Rep. Kevin Yoder held a meeting on gun violence. But was anything accomplished?

Lee's Summit High School senior Zoe Balistreri (left) and sophomore Abbey Lewis took part in a National School Walkout rally in front of City Hall.
Lee's Summit High School senior Zoe Balistreri (left) and sophomore Abbey Lewis took part in a National School Walkout rally in front of City Hall. Lee’s Summit Journal

U.S. Rep. Kevin Yoder of Kansas helped put together a meeting this week to talk about gun violence. Students, lawmakers, gun rights activists, law enforcement officials and others showed up.

The meeting wasn’t open to the press or public. That means Yoder’s constituents will have to interpret what happened based on what he says about it and what other participants think took place.

Some were satisfied with the discussion. Some were more concerned. In a statement, Students Demand Action Johnson County called the meeting’s primary focus on mental health and social attitudes disheartening.

“The conversation could not discuss changing gun laws, despite our representatives’ multiple attempts to shift the focus,” the group said.

In his own statement, Rep. Yoder called the talks “productive.”

Perhaps. Closing the meeting was troublesome — discussions like this should be held in the open, for the press and the public — but even a secret roundtable would be encouraging if it appeared an actual solution would result.

That does not yet seem to be the case.

And time has run out. Kansans (and Missourians) are demanding real, concrete, comprehensive reforms to reduce the threat of mass shootings, not only at school but at churches, theaters, parks, anywhere people gather.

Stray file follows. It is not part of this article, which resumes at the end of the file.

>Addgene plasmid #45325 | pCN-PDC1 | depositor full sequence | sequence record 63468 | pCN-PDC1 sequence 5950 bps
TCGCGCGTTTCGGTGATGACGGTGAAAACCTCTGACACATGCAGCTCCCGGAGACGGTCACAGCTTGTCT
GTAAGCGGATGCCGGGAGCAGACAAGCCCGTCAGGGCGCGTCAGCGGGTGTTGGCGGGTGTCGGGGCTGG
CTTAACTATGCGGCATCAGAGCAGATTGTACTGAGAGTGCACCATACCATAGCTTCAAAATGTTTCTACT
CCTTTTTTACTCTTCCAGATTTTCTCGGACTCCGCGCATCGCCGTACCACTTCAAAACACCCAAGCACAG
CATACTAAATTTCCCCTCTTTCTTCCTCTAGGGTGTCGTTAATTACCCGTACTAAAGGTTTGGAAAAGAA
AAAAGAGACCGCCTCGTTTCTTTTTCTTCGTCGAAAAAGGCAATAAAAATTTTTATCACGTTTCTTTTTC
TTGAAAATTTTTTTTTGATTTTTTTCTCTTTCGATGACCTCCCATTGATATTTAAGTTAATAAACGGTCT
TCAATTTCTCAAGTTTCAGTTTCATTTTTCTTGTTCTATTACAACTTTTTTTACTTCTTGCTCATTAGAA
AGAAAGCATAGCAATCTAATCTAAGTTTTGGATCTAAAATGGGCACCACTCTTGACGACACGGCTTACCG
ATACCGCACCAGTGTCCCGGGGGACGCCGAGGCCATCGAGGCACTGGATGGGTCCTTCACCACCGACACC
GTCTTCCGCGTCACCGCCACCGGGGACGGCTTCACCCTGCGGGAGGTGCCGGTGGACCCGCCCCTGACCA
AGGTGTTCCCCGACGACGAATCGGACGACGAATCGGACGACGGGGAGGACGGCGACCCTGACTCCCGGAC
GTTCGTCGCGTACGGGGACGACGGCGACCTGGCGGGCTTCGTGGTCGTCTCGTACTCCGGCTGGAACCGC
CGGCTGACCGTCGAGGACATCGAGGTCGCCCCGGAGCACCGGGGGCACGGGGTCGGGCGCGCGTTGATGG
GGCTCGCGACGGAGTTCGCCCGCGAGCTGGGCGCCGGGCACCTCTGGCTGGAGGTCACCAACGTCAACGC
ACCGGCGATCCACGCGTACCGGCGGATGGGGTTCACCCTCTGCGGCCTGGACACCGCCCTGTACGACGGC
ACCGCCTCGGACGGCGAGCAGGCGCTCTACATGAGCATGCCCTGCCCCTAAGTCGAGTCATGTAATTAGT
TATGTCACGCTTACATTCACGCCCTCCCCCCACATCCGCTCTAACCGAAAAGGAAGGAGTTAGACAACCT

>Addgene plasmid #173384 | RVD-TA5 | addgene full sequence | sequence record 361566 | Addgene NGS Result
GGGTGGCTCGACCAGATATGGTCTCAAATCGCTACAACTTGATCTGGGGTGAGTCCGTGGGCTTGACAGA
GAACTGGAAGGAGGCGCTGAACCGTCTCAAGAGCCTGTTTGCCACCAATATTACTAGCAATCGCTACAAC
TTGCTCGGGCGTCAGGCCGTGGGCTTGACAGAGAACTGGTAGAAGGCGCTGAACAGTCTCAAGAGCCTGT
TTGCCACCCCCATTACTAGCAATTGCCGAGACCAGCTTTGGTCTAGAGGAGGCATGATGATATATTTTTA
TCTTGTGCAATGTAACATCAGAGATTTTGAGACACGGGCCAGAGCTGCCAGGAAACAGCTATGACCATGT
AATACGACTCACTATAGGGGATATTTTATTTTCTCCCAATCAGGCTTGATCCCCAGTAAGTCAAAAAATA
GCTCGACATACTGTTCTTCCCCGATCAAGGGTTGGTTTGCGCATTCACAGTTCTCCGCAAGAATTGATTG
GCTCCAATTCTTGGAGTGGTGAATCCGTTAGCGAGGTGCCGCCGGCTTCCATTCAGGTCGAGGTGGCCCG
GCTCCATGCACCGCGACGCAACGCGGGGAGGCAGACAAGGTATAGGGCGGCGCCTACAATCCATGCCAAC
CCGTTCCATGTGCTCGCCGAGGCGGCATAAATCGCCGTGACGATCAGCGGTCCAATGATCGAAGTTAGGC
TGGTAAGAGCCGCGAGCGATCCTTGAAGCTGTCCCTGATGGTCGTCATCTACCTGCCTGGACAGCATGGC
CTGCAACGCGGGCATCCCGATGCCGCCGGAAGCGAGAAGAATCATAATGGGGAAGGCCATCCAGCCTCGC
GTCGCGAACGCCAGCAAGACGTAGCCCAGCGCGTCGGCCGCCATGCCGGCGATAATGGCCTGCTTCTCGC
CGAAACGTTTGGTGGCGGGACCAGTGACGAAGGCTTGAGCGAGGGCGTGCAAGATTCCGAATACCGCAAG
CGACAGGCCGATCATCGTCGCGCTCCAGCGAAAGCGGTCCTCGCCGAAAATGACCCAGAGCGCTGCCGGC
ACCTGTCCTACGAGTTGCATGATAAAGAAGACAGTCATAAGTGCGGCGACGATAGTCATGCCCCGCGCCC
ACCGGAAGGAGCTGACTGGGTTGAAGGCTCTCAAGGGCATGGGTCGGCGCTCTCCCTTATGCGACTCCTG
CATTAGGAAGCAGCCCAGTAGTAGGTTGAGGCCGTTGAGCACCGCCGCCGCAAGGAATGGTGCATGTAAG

Talk is increasingly cheap. Actual answers — in legislation, additional money, renewed regulatory focus — are imperative.

We have argued that any approach to reducing gun violence involves an increased focus on mental health counseling. Mental health issues were discussed in the Yoder meeting, including so-called “red flag” laws that allow judges to prevent weapons from falling into the hands of the mentally ill.

That’s a place to start.

But Americans surely know addressing mental health issues alone won’t be enough. Nor will hardening schools alone, or arming teachers or banning violent video games.

It will take a multifaceted approach, including a prohibition on the sale of weapons of mass killing, to stem at least some of the bloodshed.

One school district official said the country must do “every single thing possible” to limit school violence, according to the students’ notes.

That is exactly right, not only for schools but other potential targets.

We won’t criticize Yoder for convening the meeting or promising to continue the discussion.

But he, and every elected official and candidate in 2018, should make no mistake: This year, they’ll be judged on action, not just on rhetoric, or on how many meetings they hold.